People puffing e-cigs are more likely to have heart attacks, strokes and depression
As the electronic cigarette market continues to grow, a new study being presented next week links vaping to heart and mental health impacts
A new, yet to-be-published study of nearly 100,000 Americans finds e-cigarette users are 56 percent more likely to have a heart attack and 30 percent more likely to have a stroke than non-users.
"These data are a real wake-up call and should prompt more action and awareness about the dangers of e-cigarettes," said Dr. Mohinder Vindhyal, assistant professor at the University of Kansas School of Medicine Wichita and the study's lead author, in a statement.
The research, which will be presented on March 18 at the American College of Cardiology's 68th Annual Scientific Session, is the latest evidence that the fast rise of e-cigarettes—often marketed as a way to quit traditional tobacco use—may be leaving users with serious health impacts and comes as the feds crackdown on e-cigarette sales to children.
E-cigarettes come in many varieties but most are battery operated and heat a liquid that contains nicotine, solvents, and sometimes flavorings and other chemicals, to create a vapor that is inhaled, which is often referred to as vaping.
Researchers examined data from 96,467 people from the National Health Interview Survey, which is run by the U.S. Centers for Disease Control and Prevention. They had information from 2014, 2016 and 2017 and looked at whether or not people used e-cigarettes and rates of high blood pressure, heart attacks, strokes, and depression and anxiety.
Compared to non-users, they found e-cigarette users were 56 percent more likely to have a heart attack and 30 percent more likely to suffer a stroke. Users reported 10 percent more coronary artery disease problems and 44 percent more circulatory problems. In addition, users were twice as likely to have depression or anxiety.
"When the risk of heart attack increases by as much as 55 percent among e-cigarettes users compared to nonsmokers, I wouldn't want any of my patients nor my family members to vape," Vindhyal said. "When we dug deeper, we found that regardless of how frequently someone uses e-cigarettes, daily or just on some days, they are still more likely to have a heart attack or coronary artery disease."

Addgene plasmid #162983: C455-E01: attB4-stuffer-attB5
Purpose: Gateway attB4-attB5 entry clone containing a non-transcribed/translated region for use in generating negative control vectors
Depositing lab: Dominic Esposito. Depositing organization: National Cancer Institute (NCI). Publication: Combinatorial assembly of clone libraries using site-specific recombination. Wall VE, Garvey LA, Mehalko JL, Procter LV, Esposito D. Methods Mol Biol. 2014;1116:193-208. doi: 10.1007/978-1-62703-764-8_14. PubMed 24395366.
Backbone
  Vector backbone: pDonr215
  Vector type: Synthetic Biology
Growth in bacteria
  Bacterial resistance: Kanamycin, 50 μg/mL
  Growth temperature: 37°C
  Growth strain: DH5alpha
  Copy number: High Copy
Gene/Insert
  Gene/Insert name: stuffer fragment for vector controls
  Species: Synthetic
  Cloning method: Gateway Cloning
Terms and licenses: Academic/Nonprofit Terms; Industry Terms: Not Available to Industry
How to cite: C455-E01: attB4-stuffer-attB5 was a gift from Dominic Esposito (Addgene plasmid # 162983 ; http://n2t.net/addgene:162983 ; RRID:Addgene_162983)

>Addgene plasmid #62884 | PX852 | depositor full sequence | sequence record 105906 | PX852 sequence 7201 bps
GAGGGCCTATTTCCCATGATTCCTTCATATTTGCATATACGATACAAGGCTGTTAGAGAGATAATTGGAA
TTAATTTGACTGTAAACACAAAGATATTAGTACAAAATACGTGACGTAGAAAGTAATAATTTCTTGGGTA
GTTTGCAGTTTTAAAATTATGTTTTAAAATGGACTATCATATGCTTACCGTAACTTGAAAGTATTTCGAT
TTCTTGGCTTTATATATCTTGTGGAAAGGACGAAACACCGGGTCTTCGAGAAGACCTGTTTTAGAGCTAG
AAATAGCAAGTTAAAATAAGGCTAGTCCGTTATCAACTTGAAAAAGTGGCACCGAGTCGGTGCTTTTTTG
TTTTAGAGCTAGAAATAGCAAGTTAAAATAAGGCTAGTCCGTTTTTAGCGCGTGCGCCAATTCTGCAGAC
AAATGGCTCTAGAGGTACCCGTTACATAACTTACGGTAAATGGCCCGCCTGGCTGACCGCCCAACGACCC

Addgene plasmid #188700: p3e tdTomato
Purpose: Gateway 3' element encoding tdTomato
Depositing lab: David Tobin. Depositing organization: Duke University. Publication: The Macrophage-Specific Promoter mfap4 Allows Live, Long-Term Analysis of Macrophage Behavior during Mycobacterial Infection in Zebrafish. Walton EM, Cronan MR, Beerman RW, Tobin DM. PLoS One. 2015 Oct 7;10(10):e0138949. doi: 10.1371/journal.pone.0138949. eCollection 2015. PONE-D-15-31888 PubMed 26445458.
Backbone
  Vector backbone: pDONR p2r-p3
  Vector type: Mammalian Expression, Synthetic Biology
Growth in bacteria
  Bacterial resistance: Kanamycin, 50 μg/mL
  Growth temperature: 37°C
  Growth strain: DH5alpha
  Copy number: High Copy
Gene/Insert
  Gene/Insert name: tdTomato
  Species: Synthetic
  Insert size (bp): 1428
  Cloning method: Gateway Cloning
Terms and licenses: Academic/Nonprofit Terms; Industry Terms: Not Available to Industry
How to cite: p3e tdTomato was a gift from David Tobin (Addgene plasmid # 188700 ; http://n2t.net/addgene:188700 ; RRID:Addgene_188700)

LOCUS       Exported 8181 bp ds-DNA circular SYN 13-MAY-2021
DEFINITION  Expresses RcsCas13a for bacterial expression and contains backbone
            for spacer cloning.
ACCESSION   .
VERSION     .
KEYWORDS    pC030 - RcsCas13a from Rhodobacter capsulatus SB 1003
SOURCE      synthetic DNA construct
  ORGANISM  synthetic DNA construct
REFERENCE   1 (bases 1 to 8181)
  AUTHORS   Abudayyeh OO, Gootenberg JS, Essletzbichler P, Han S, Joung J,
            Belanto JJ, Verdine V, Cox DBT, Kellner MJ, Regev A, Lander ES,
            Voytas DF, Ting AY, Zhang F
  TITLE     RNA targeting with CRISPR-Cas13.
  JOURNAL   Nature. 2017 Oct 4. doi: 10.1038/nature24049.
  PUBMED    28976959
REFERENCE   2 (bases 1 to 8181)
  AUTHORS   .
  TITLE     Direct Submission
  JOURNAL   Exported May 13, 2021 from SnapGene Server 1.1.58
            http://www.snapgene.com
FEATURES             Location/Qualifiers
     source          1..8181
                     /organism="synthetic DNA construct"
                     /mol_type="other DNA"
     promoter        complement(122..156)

Vindhyal and colleagues also looked at risk from traditional tobacco use and it was even worse: Compared to non-users, traditional tobacco users were 165 percent more likely to have a heart attack and 78 percent more likely to have a stroke.
"Cigarette smoking carries a much higher probability of heart attack and stroke than e-cigarettes, but that doesn't mean that vaping is safe," Vindhyal said.
The study comes just a couple months after another national study that examined data from 400,000 Americans and linked e-cigarette use with a 70 percent higher risk of stroke, 60 percent higher risk of heart attacks.
In 2017, researchers found college students that reported depression symptoms were more likely to start smoking e-cigarettes.
The study doesn't point to potential causes of the increased health risks, but there are multiple chemicals in e-cigarettes for flavoring and to create the vapor that could be targeting blood vessels and impacting the heart.
Feds take aim at sales to children
E-cigarette and flavors. (Credit: Lauri Rantala/flickr)
E-cigarettes are a fast-growing market—an estimated 1 out of 20 people in the U.S. are users, and there are an estimated 460 brands.
Regulators are scrambling to catch up. Just this week U.S. Food and Drug Administration Commissioner Dr. Scott Gottlieb put out a strong statement calling kids' e-cigarette use an "epidemic" and outlined actions to stop children's access to the products.
The letter called out retailers such as Walgreen Co., 7-Eleven, and gas stations such as Marathon, Exxon, Sunoco, BP, Citgo and Mobil, for having "disturbingly high rates of violations for illegal sales of tobacco products to minors."
"Companies should be on notice that the FDA is considering additional enforcement avenues to address high rates of violations," Gottlieb wrote. "Ignoring the law and then paying associated fines and penalties should not simply be viewed as a cost of doing business.'
The next day, Gottlieb, who was known even prior to the letter for his aggressive actions to regulate tobacco and e-cigarette businesses, unexpectedly announced that he would resign at the end of the month.